I grew up davening in a synagogue with mixed seating. Some years later, in a gradual process, that shul became egalitarian. Men and women were able to participate in ritual life, and indeed in all synagogue life, equally.
I like mixed seating. I believe in inclusiveness. These are values that are deeply woven into the Judaism I live.
Yet I travel quite a bit around the world. I often daven in Orthodox synagogues. Even here in Israel I find myself in Orthodox synagogues not infrequently.
Why do I share this? A very thoughtful observer of Jewish life, Jay Michaelson, recently wrote an essay where he shared that in an Orthodox shul his friends has access to some meaningful prayer experience, whereas “The only thing egalitarian about the more liberal settings was that everyone was equally bored.”
I have been to some Orthodox shuls with very lively davening and others that followed the method of the Evelyn Wood Shul of Speed Davening. Some where Kavanah (a spiritual experience) was paramount and others that seemed to be going trough the motions.
This is also so of egalitarian Minyanim. Some bring an energy to the prayer experience and others do not.
“Think about it — which is more inclusive: energetically singing words you don’t really understand, in an environment in which people are participating actively, or intoning deeply problematic theological statements in unison with a largely lethargic “audience”?
This question is a red herring. One need not be at the expense of the other. Egalitarian davening is often energetic (and too often not) while Orthodox davening often mouths problematic theological statements by rote.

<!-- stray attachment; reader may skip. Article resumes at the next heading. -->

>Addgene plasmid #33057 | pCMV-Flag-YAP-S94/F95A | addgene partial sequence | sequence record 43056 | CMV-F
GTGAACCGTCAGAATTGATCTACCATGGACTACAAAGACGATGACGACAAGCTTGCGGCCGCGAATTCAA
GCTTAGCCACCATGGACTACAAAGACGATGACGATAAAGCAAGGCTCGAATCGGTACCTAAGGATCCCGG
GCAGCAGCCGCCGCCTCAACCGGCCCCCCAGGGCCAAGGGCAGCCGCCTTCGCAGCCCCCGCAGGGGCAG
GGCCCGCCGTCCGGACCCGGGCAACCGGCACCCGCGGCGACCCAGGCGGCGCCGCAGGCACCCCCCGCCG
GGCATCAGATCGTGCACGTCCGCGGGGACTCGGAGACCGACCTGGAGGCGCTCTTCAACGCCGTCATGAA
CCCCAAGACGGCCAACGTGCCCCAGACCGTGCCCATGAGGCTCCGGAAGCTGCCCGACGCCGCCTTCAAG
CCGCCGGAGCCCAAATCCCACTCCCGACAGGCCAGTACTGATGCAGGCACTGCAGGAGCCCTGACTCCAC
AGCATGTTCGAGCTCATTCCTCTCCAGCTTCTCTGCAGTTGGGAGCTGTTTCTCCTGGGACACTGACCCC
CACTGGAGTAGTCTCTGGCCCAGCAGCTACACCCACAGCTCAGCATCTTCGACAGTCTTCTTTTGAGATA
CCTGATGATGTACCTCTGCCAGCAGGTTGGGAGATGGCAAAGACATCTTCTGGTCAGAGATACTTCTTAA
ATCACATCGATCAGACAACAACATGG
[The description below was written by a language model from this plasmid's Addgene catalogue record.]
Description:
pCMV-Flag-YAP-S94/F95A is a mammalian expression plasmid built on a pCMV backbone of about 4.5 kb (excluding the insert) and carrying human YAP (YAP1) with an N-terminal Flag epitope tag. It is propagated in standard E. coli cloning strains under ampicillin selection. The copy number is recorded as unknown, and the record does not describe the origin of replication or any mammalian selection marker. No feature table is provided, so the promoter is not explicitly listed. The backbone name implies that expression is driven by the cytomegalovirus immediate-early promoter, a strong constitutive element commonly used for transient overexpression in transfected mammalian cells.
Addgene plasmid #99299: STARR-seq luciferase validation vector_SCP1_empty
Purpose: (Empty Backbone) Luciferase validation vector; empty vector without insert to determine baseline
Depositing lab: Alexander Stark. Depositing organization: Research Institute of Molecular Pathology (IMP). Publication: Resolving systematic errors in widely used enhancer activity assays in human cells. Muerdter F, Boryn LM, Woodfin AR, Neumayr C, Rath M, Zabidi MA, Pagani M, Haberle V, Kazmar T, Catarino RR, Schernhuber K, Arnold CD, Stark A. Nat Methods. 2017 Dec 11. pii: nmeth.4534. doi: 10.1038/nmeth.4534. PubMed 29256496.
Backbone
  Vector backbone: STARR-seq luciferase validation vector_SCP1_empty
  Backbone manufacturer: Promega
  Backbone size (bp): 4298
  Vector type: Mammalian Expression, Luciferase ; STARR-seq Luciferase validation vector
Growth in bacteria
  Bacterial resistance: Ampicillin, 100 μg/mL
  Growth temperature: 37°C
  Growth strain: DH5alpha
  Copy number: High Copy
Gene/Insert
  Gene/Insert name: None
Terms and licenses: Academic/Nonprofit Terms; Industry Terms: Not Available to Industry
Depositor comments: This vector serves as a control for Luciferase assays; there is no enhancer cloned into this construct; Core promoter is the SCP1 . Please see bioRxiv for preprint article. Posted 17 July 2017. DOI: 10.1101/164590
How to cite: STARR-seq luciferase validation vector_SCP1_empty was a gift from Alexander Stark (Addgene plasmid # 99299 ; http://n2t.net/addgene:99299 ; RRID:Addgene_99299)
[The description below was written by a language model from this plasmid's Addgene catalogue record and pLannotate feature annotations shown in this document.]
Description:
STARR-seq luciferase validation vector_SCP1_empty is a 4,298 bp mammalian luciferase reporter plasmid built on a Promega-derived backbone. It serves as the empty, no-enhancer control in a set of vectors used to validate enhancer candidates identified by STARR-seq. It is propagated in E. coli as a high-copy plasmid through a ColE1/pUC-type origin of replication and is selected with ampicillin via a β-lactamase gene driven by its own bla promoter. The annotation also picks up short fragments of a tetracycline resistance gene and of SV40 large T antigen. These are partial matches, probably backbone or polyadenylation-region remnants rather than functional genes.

I shall leave the issue of Jewish law out of this discussion. Surely those who accept an egalitarian approach, within the Masorti Movement, also have an understanding of Jewish law that permits mixed seating and inclusiveness. For those who understand Jewish law differently – the options of inclusiveness become fewer.
But I prefer to daven in a Masorti shul because I do not wish to betray principles I hold dear. I can only imagine what it would be like to play golf at a country club that excludes Jews simply because the greens are well maintained. I can only imagine studying at a university in the southern part of the United States, a few decades back, that excluded Blacks because the courses were top notch.
So too I want to daven with those who feel as I do with regard to who is welcome to pray along side of me.
The Young Israel movement decided that women (who do not, of course, participate equally in ritual), or those converted to Judaism, may not serve as president of affiliated congregations. I am not comfortable davening in such a community – no matter how lively the prayer. This approach to Judaism is alien to my understanding of what is just.
Very few Orthodox congregations allow women to participate to the extent that Halacha permits. Few struggle with a liturgy that often feels sexist (thanking God for not having made me a woman). Some will, on principle, not recite the Prayer for the State of Israel or celebrate Israel’s Independence Day.
The Masorti Movement seeks the separation of politics and religion in Israel. Yet the politics of those filling the seats in Orthodox suls (as reflected in surveys both in Israel and in the States) are far more conservative and parochial than in the more liberal Jewish communities. I want to pray where my “left-wing” views will not cause me to feel the scorn of those sitting by me.
Michaelson concedes “there’s no inherent reason that gender-egalitarian and otherwise inclusive congregations can’t offer the same kind of spiritual zets, or punch..” He is right. If we have fallen down on the job – we must do better. But I will daven, given the choice, with those who have a broader understanding of what it means that all of us were created in God’s holy image.